Expanding the PCD network

Autophagy-dependent cell death (ADCD)

      Autophagy is a survival mechanism that often counters other death pathways. In some circumstances, however, it can be used as a death pathway, in particular in lower organisms during development. We have shown that hyper-activation of autophagy can likewise lead to cell death in human cells, and have characterized the process and its mechanism.

  • Using resveratrol treated lung cancer cells as a model for ADCD, we have characterized a unique morphology that is consistent with over-consumption of cellular components leading to catastrophic internal membrane failure.


EM showing accumulation of autophagic vacuoles (AV) in A549 lung cancer cells treated with resveratrol (RSV) to induce ADCD. From Dasari, et al, 2017, Cell Death Differ 24:1288-1302.


  • In a signalome-wide siRNA screen to identify genes that were necessary for resveratrol-induced death, we uncovered a novel pathway involving GBA1, a lysosomal enzyme involved in ceramide metabolism, which in mutant form, leads to Gaucher Disease.


  • The physiologic relevance of GBA1 for ADCD was established during Drosophila metamorphosis. Mitgut regression of larvae, which is known to be mediated by autophagy-dependent cell elimination, was delayed upon knock-down of the fly GBA1 orthologue.


Cell Extrusion in mouse embryo

      Cell death is an important component of early embryonic development, necessary for maintaining cell number and sculpting the embryo. Much of this cell death is apoptosis, yet mouse embryos in which key apoptosis genes are deleted undergo normal development during these early stages. Based on this, we hypothesize that alternative death pathways compensate and/or function in parallel to apoptosis. We specifically addressed this during the cavitation process in the post-implantation mouse embryo. Using a combination of knock-out mice, in situ whole-mount embryos, and EM, we discovered a terminal cell fate in which apical cells extrude portions of their cellular content, including nuclei and other organelles, into the lumen. This novel process of cell shedding occurs independently of caspases, thus representing an alternative means of eliminating cells in the early embryo.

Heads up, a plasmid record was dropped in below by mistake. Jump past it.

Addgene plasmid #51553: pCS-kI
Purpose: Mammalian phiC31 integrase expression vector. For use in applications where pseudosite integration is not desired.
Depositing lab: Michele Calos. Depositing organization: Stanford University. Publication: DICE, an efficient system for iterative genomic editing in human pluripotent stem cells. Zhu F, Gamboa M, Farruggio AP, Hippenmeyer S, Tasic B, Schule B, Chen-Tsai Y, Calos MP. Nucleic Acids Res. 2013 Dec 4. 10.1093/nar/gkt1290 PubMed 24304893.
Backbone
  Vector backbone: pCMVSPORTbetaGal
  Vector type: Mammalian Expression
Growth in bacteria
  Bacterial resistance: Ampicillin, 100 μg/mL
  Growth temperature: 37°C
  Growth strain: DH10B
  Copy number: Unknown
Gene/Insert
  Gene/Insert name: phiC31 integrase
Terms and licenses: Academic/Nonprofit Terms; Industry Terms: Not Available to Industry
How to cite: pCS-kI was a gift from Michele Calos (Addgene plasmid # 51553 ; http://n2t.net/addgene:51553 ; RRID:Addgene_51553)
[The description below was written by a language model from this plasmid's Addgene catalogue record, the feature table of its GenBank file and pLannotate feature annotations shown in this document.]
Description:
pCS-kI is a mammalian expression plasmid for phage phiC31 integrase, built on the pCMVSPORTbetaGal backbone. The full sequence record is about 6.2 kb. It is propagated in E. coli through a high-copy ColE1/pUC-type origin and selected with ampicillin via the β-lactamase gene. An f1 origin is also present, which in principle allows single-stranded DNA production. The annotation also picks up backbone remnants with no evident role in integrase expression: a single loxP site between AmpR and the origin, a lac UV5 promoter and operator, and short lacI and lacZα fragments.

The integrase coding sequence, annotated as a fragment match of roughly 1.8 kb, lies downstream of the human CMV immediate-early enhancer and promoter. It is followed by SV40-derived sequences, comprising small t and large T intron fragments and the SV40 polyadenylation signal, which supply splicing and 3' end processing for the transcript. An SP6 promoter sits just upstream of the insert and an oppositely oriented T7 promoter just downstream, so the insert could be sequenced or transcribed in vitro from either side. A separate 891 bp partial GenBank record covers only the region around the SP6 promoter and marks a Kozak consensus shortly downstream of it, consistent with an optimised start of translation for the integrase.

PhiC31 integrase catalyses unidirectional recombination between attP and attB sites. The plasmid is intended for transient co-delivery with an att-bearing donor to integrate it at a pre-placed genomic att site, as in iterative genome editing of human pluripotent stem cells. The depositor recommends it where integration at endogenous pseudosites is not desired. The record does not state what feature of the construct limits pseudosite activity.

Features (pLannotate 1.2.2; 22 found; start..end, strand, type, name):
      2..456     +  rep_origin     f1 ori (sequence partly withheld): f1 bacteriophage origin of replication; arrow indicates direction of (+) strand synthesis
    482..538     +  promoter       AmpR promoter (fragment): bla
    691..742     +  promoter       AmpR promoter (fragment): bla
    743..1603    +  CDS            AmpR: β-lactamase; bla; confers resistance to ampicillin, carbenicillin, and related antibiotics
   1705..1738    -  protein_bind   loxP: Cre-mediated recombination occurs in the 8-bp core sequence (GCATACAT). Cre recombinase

From Halimi, et al. 2022 Cell Death Differ. 29:6.


Integrating radiation-induced senescence into the PCD network

Senescence and cell death are alternative cell fates that are often triggered by the same stressor, and molecular switches can control whether one or the other is activated. Senescence can thus be considered an annex of the PCD network mediating the balance between life and death of the cell, and is likely to share common molecular regulators. To identify such dual-function regulators, we developed a model of radiation-induced senescence in cultured lung carcinoma cells, and using a cell death siRNA library, we screened for PCD proteins that block radiation-induced senescence. In this manner we identified mitochondrial serine protease HtrA2, which is necessary for the continuous maintenance of proliferation arrest, and by cleaving the intermediate filament protein vimentin, is involved in the cytoskeletal reorganization that accompanies radiation-induced senescence.

       vimentin staining of irradiated lung cancer cells

NCI-H460 cells were irradiated and stained for vimentin (red) and actin cytoskeleton (green, phallodin). Treatment with HtrA2 inhibitor restores the vimentin cytoskeletal network that collapses following irradiation. From Hammer, at al., 2022. Mol Oncol. 16:1365-1583.